Tennis star Rafael Nadal is known for being a humble person. After enjoying great success, the Spaniard still holds his core values and has not changed as an individual. It is this attitude of yours that has helped you maintain success for so many years.
Recently, Nadal made an interesting revelation. He mentioned that he would give up his French Open title if it meant erasing all the unfortunate incidents that have affected humanity over the past year. The Spanish player was referring to the global COVID-19 pandemic, which has caused serious losses to humanity around the world.
Rafa stated: “I would give away that Roland Garros because it could erase everything that happened. It has been difficult times because many people have lost their families, their jobs. Playing again was difficult because I really didn't know if I wanted to go back or not.
I missed the US Open, but I needed to make that decision. My preparation at Roland Garros was poor and I hardly played tournaments ”. Rafael Nadal's exploits over the past year earned him the Laureus World Sportsman of the Year award on Thursday.
The Spaniard won a record-setting 13th Roland Garros title in 2020, simultaneously equaling Roger Federer's all-time record of 20 Grand Slams, which was the main reason he was selected for the prestigious accolade. "So I missed the US Open last year, it was difficult, but it was a decision I had to make," Rafael Nadal said.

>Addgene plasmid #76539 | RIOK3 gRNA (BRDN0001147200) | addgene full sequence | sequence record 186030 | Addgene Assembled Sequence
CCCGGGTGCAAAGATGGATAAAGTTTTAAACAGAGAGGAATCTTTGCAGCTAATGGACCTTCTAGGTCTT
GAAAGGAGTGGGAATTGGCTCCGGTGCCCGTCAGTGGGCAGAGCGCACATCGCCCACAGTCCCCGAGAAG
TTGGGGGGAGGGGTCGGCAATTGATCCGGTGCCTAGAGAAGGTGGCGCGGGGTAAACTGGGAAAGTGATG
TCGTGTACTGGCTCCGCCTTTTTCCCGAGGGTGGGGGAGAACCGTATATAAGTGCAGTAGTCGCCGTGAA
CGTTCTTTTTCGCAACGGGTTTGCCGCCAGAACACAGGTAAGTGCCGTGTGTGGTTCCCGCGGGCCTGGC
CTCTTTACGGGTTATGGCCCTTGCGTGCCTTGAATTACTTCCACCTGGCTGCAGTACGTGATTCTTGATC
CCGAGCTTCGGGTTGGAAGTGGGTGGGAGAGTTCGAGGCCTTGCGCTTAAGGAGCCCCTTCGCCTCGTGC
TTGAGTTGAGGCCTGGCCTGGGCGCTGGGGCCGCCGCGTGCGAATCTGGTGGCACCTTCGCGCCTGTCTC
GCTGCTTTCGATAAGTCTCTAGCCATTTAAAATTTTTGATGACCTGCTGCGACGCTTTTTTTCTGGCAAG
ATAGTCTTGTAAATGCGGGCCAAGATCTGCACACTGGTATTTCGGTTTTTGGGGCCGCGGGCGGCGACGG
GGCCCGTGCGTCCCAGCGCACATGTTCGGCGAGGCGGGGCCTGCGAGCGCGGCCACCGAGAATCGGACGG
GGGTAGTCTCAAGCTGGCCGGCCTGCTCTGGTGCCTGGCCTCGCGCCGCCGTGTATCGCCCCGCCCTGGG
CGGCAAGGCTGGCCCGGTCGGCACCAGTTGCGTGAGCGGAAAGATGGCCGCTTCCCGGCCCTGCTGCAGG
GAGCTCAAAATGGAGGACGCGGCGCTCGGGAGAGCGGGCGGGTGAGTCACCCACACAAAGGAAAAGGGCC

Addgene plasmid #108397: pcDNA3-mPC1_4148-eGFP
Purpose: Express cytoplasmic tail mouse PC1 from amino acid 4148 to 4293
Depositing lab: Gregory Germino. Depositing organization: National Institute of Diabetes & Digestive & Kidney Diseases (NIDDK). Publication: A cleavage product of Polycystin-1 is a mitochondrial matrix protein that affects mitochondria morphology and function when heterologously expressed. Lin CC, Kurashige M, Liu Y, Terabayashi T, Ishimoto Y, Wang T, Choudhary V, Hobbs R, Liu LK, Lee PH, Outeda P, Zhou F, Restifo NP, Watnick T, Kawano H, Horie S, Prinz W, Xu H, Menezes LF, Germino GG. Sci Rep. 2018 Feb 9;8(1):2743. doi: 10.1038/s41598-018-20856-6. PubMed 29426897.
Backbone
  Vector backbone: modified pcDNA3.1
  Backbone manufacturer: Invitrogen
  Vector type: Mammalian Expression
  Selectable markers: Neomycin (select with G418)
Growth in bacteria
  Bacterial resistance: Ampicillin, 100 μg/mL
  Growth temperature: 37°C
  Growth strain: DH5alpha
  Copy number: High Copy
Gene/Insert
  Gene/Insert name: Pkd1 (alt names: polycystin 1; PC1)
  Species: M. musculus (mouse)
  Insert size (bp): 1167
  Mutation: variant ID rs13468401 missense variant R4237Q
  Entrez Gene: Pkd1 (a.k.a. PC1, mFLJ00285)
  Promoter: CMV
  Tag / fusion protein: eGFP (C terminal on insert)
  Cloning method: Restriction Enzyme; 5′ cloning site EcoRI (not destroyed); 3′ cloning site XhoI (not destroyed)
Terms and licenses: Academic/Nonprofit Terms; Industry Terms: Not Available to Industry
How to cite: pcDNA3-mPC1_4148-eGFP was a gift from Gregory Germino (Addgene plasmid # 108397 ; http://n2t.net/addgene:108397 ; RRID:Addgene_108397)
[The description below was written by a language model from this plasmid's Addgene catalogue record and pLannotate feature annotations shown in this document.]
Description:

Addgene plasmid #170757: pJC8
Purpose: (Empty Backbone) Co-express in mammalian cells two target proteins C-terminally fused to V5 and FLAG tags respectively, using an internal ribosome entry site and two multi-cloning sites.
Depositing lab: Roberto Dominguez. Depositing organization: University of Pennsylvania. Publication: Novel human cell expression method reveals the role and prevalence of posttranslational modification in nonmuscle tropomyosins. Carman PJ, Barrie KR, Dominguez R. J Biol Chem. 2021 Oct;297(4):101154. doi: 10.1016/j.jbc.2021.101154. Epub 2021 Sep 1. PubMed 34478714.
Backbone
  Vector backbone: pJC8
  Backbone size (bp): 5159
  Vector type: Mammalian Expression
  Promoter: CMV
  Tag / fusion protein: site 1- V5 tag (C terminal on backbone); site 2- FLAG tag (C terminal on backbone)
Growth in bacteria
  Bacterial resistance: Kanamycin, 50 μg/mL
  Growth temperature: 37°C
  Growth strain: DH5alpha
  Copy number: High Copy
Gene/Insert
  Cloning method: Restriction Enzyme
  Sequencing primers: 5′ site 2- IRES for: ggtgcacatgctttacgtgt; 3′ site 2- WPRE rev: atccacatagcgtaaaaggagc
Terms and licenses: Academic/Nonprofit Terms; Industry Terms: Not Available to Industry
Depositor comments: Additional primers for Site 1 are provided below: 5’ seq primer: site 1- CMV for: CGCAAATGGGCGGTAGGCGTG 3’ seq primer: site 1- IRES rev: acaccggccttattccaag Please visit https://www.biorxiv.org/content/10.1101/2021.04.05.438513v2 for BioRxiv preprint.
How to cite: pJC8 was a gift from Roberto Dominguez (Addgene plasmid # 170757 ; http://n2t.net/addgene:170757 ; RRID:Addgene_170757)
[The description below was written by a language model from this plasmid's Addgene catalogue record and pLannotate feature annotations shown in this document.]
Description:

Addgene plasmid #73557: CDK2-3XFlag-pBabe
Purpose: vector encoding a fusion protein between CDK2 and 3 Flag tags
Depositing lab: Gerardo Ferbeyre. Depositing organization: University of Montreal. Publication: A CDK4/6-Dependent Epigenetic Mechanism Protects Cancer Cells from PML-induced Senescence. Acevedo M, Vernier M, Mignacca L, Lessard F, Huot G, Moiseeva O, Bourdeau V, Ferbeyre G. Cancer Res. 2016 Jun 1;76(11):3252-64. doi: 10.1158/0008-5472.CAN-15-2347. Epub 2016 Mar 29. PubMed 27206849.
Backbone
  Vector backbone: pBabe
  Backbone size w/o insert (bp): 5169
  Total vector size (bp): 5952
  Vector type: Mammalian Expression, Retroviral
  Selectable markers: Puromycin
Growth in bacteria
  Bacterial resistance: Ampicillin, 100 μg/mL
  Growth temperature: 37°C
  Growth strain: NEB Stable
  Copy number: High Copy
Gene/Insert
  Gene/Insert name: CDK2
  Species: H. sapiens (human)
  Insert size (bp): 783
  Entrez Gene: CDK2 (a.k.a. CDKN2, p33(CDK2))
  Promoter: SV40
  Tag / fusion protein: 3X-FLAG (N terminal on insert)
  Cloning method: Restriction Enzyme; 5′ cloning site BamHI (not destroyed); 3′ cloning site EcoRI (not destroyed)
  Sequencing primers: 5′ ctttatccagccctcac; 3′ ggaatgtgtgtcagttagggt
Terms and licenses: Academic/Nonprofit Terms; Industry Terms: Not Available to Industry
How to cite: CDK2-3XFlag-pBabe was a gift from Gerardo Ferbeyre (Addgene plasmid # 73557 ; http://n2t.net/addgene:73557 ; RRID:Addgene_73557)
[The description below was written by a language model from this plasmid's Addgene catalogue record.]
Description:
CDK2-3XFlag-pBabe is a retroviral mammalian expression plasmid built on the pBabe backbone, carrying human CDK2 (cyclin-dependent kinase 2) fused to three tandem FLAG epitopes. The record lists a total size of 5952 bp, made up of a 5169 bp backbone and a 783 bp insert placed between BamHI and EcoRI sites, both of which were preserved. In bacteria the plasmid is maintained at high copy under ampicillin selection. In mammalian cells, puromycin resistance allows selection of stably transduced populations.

"And then I played against Roma and Roland Garros. Finally, I was able to succeed there. I didn't play many tournaments [this year], just Australia before Monte-Carlo," Rafael Nadal said. "Every decision is respectful under the circumstances."
Zverev on Rafael Nadal's difficulties
Newly-crowned Madrid Open champion Alexander Zverev recently gave his thoughts on Rafael Nadal's prospects at this year's Roland Garros. Speaking to the media ahead of his participation at the Italian Open, Zverev asserted that Nadal was still the favorite to triumph in Paris despite his recent setbacks.
Zverev claimed Nadal will always be in with a chance of winning the French Open, and that he can't be considered beaten until he is actually out. "He's (Rafael Nadal) still the favorite, that hasn't changed," Zverev said.
"You have to beat him. The chance for him is relatively great. Our job is to prevent that from happening. Novak Djokovic, Domi, me and a few others, we can challenge him," Zverev remarked.